With their third selection in the 2017 draft, the Mets selected Quinn Brodey, an outfielder from California.

Name: Quinn Brodey
Born: Los Angeles, California
Age: 21 (9/03/95)
Height/Weight: 6'1"/200 lbs
Position: OF
Bats/Throws: L/L
School: Stanford University

Quinn Brodey has been performing double duty his entire life. As a student at Loyola High School, he was an excellent student and athlete. In the classroom, he was attracted to figuring out how things worked, which is what led him to eventually going to Stanford and majoring in management science and engineering. On the baseball diamond, he excelled as both a position player and a pitcher. Though he possessed a 90 mile-per-hour fastball that got great movement, a feel for a loose curveball, and an advanced changeup, he was better as an outfielder, where his strong bat and solid defensive instincts come into play more often.

Brodey had a strong commitment to Stanford, and as such, he received a token selection in the 2014 MLB Draft, being selected by the Washington Nationals with their 37th-round pick. In 2015, his first year at Stanford, Brodey continued performing as a two-way player. He appeared in ten games out of the Cardinal bullpen, posting a 3.48 ERA in 10.1 innings pitched with 15 hits allowed, 10 walks, and 4 strikeouts. It became quickly apparent that his future would be on the field rather than on the mound, as the freshman hit .262/.345/.340 in 47 games.

The outfielder had a stronger season in 2016, as a sophomore. No longer a two-way player, Brodey started all 54 games Stanford played and hit an improved .280/.302/.445. His 61 hits led Stanford, as did his 7 home runs, 41 RBI, and 97 total bases. That summer, he went to play at the prestigious Cape Cod League. Playing in 37 games for the Cotuit Kettleers, he was one of the best players in the Cape, hitting a robust .326/.359/.486.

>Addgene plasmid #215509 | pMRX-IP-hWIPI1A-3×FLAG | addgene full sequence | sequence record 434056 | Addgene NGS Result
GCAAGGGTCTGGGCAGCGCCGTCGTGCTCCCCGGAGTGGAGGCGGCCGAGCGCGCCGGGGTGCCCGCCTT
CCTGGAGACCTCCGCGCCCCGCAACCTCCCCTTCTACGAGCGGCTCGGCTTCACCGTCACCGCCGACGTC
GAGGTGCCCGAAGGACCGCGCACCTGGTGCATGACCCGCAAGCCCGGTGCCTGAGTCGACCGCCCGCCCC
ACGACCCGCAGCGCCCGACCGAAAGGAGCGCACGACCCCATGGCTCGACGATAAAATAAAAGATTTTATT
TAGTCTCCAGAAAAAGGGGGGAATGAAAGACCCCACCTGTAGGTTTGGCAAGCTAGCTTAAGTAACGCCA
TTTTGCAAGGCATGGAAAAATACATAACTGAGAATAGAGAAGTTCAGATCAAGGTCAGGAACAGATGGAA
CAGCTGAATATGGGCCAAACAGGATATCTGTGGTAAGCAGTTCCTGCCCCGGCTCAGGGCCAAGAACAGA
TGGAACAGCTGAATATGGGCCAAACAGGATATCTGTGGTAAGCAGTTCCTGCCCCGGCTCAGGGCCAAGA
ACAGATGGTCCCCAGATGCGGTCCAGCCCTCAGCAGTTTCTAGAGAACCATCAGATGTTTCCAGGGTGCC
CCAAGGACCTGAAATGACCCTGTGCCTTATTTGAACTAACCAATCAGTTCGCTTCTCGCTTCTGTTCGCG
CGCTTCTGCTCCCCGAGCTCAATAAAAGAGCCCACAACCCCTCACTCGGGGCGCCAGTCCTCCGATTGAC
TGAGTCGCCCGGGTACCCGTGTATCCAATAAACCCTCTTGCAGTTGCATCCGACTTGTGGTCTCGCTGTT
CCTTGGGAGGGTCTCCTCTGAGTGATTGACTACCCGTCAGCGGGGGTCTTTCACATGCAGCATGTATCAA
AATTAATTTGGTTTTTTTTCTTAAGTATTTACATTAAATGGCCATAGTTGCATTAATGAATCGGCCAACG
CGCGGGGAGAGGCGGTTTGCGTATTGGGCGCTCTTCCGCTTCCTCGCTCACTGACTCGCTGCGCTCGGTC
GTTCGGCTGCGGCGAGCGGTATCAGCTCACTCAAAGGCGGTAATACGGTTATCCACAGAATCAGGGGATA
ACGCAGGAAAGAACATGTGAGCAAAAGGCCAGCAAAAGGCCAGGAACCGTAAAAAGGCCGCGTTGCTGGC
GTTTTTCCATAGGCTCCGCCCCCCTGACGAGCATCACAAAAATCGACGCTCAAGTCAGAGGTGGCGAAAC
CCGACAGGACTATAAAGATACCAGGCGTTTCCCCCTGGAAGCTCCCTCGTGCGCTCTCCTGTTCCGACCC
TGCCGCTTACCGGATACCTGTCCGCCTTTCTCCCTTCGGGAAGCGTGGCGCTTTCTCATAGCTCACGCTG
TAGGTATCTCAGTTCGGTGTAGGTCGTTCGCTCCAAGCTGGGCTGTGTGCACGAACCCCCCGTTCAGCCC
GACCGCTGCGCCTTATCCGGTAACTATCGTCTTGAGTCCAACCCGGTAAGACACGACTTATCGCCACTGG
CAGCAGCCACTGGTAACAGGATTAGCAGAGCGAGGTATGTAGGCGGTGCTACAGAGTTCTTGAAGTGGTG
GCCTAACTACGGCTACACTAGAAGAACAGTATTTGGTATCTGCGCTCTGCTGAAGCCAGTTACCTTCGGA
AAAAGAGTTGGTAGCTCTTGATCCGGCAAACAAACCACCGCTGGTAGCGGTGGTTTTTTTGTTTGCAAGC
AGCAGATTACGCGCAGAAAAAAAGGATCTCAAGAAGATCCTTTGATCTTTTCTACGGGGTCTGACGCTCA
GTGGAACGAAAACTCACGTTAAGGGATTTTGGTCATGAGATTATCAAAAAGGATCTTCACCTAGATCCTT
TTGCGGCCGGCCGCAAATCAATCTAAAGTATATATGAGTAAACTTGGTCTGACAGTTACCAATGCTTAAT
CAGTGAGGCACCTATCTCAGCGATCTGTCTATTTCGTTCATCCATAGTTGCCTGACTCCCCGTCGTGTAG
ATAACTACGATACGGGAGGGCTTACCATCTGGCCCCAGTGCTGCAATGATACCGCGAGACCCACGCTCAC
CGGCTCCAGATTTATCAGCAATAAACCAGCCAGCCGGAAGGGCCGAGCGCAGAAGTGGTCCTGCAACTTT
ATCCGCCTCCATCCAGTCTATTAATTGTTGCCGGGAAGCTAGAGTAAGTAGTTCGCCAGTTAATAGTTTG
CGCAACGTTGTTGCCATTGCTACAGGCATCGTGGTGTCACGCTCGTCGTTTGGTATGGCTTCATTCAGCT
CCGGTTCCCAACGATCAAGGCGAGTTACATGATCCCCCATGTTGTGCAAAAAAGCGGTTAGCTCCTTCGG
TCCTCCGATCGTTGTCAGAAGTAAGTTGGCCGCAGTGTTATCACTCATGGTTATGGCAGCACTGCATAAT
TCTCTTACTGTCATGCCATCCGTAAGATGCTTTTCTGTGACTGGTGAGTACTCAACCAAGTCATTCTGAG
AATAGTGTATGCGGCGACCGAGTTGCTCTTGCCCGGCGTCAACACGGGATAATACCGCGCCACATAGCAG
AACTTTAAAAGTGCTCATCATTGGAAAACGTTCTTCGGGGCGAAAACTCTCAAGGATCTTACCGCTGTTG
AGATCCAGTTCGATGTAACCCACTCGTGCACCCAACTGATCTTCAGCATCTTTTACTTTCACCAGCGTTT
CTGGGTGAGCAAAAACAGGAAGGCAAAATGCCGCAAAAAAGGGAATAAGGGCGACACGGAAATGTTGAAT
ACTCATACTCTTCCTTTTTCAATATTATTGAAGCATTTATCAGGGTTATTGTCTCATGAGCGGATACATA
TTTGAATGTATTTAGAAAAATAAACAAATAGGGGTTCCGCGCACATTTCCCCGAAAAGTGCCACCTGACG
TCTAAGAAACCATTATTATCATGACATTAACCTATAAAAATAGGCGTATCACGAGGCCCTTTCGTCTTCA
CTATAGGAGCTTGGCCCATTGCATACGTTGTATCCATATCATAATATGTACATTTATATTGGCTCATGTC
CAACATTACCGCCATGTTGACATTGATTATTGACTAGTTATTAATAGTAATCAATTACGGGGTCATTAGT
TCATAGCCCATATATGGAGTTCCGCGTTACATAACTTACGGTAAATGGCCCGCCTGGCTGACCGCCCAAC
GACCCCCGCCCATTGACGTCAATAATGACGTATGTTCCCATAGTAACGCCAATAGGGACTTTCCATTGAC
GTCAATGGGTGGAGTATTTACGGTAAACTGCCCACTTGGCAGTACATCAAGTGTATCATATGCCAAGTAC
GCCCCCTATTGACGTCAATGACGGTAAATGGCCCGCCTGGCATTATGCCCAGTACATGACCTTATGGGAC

Brodey returned to Stanford in 2017 for coach Mark Marquess’s 41st and final season, He started all 58 games the team played once again. He hit .314/.371/.556, leading Stanford in batting average, slugging percentage, home runs, RBI, and total bases. In addition to leading his team, he found his name among the league leaders in the Pac-12 Conference in slugging percentage, RBI, total bases, doubles, triples, and home runs.

Stanford was eliminated during NCAA Regional play, but it was not because of anything the left-hander did, as he was instrumental in Stanford’s two regional wins. In their first win, against Sacramento State on June 1st, he went 4-for-4 with a double, two home runs, and two RBI. In their second, against Brigham Young University on June 3rd, he went 3-for-5 with a triple, home run, and two RBI.

Throughout his collegiate career, Quinn Brodey has put up solid-if-unspectacular numbers, hitting a cumulative .291/.340/.473. A left-handed hitter, the 21-year-old has a balanced, clean swing with bat speed that flashes plus at times. He is spread at the plate, allowing him to tap into power from his lower body and get torque in his swing. His hit tool is currently more advanced than his ability to hit for power, as he has consistently demonstrated the ability to barrel the ball and put it in play, but has not shown consistent power.

To his pull side, he generally hits hard ground balls and liners with topspin rather than fly balls and elevated balls with backspin. To the opposite field, he generally gets more carry, with balls having more lift and more backspin. His approach at the plate is a bit aggressive, as he looks to jump on balls early in the count, but Brodey has fair pitch recognition skills and has the ability to work the count.

Defensively, Brodey has shown solid outfield actions. His speed is generally fringe-to-average, but he is quick to the ball, taking good routes. He generally plays deep, showing enough baseball acumen to know that a ball falling in front of him for a single is generally preferable to a ball falling in behind him for extra bases. Despite being a pitcher in high school and his freshman year in college, he does not have a plus arm. The mechanics of his throwing causes it to back up, giving him fringe-to-average arm strength. If professional coaching is able to improve this aspect of his defense, he may be able to play right field going forward, but if it cannot be corrected, the outfielder is likely destined for left field.